On an extra-long Wednesday a week ago, when spring break has come and gone and the temperature’s still in the thirties, and the wet gray concrete buildings as you walk from MIT Medical where you’ve just had blood drawn match the wet gray sky, you can think about the work you have to do, and it can all feel artless. But then you might look to your left, and see some glamorous woman in a beautiful coat leaving the List Visual Arts Center, and read the sign for an upcoming exhibition, and vow to one day soon get your art on again.
(Maybe when you graduate, the cynic in your head suggests.) Or maybe sooner.
I’m never short on inspiration here, only short on time. Sometimes the energy of inspiration is enough to make time. The rest I’m hoping I can store away for future use and unpack later (in some imaginary future wherein I have ample unstructured time in which to draw on unexpired inspiration). There are incredible artists here, among students and faculty. And there are incredible resources. Classes and grants and studios and teachers. There’s the Arts Scholars Program. Every spring we go to New York City.
Arts Scholars outside of the Metropolitan Opera
…and before boarding the bus back to Boston.
Last year we saw Rusalka at the Metropolitan Opera and explored the Metropolitan Museum of Art. This year, we saw Tchaikovsky’s Iolanta and Bartok’s Bluebeard’s Castle at the opera, Les Miserables on Broadway, and a million great things at the MoMA. MIT-POPlab made an appearance in a byline of part of the exhibit Uneven Growth: Tactical Urbanisms for Expanding Megacities, and the Urban Studies and Planning major in me got real excited. The exhibit considers “how emergent forms of tactical urbanism can respond to alterations in the nature of public space, housing, mobility, spatial justice, environmental conditions, and other major issues in near-future urban contexts.” I took notes*.
Arts at MIT is also hosting this spring’s Hip-Hop Lecture Series. Young Guru was the first speaker. I don’t remember everything he said, but I remember I was rapt. I remember that he spoke wisely and incisively. He talked about the music industry, about Jay-Z and lyrical honesty, about capitalism, about technology and his parents and the past and the future. You can read snippets here, and watch them here.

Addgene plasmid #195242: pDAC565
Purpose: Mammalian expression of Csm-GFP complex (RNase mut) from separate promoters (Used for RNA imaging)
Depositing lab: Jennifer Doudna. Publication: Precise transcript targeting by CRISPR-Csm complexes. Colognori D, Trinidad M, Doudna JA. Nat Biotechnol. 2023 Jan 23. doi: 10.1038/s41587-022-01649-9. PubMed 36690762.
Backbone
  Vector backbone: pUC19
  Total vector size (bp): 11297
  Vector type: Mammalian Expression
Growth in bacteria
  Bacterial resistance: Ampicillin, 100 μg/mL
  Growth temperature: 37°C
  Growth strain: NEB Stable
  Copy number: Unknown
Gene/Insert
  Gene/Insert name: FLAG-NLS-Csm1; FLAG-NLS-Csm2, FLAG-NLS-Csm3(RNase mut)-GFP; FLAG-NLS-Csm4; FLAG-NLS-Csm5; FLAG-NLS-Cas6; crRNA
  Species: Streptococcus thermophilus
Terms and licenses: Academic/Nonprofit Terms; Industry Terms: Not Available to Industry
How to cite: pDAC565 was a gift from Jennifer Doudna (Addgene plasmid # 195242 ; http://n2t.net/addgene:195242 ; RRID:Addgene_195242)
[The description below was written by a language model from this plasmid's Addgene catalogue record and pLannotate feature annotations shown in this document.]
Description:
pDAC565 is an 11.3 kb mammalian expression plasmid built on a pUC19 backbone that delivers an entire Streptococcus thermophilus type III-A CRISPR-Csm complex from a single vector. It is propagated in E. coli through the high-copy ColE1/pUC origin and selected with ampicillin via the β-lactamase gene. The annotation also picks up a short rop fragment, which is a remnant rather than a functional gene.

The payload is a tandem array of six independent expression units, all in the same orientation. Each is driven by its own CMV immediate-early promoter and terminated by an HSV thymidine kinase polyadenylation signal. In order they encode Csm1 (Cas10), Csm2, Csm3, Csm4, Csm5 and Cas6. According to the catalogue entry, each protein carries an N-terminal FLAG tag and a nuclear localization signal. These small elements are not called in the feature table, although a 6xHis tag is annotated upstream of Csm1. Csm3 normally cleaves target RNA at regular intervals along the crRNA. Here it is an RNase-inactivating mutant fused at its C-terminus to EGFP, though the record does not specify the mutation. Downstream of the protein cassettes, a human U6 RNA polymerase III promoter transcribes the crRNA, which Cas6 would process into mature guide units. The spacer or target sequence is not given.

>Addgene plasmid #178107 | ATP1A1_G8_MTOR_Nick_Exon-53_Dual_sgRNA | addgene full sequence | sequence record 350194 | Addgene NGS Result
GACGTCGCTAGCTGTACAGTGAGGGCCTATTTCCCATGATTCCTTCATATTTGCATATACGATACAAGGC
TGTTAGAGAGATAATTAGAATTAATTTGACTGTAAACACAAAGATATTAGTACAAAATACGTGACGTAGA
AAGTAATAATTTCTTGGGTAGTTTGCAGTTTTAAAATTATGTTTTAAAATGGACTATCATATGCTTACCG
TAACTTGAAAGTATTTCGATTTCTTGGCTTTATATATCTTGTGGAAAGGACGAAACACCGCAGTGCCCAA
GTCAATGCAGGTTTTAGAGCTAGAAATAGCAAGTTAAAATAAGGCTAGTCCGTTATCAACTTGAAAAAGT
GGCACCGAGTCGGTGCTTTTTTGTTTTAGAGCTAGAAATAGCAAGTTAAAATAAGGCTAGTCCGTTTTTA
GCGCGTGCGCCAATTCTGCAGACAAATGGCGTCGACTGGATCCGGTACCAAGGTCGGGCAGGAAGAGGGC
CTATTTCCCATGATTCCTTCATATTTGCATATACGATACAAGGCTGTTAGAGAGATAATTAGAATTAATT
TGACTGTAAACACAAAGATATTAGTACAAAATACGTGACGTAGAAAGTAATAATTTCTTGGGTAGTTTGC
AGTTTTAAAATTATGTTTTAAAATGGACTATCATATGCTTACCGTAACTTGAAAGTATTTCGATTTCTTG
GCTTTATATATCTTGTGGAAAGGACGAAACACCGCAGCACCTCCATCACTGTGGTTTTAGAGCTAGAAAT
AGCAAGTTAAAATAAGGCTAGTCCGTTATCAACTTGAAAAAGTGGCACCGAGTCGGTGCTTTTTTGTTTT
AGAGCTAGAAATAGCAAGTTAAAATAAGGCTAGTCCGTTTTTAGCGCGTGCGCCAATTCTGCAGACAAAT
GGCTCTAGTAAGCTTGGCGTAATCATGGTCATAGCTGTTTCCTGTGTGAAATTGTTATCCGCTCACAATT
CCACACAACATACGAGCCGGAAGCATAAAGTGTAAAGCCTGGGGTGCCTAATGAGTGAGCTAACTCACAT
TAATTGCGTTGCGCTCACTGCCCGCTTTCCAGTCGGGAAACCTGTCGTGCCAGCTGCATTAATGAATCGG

From left: John B. ’16, Young Guru, Ife B. ’16, and me
John said the talk changed his life. It changed my weekend, for sure, and bits of it have rattled and echoed in my head ever since. I loved what Young Guru said about truth in storytelling, about the value of telling your own story, not someone else’s, not the story you’re supposed to tell. Ife asked what it was like working with Jay-Z. What set Jay-Z apart? “He always tells the truth,” Young Guru said. “A lot of rappers lie. A lot of people lie. Jay-Z presents himself as he is.” My notes say “Jay-Z brought existentialism to the drug dealer narrative… as he grows, his music grows… goes from big pimpin’ to ‘I can write a song about my baby being born.’ & then guess what? Not everyone in the population is a drug dealer. So tell the story of where you come from.”
I’m still doing that a little bit. I still write, and I still want to tell true stories, not just about myself and where I come from, but about the whole world as it appears to me. I am not taking a writing class, but I saw Ta-Nehisi Coates (who once taught writing as a guest professor here, and is now a good friend and mentor to me) recently and we talked about writing and how to make a living at it. I think I’m going to try.
*I actually took notes everywhere. I do that in museums to remember what I see and look things up later. I end up with hodge-podge lists of painters’ names, works, and phrases that make me much less curious out of context, like “Roger II, Norman King of Sicily” and “Geographer Abu Abdallah Mohammed al-Sharif al-Idrisi, born in the Moroccan city of Ceuta on the straits of Gibraltar in 1100.”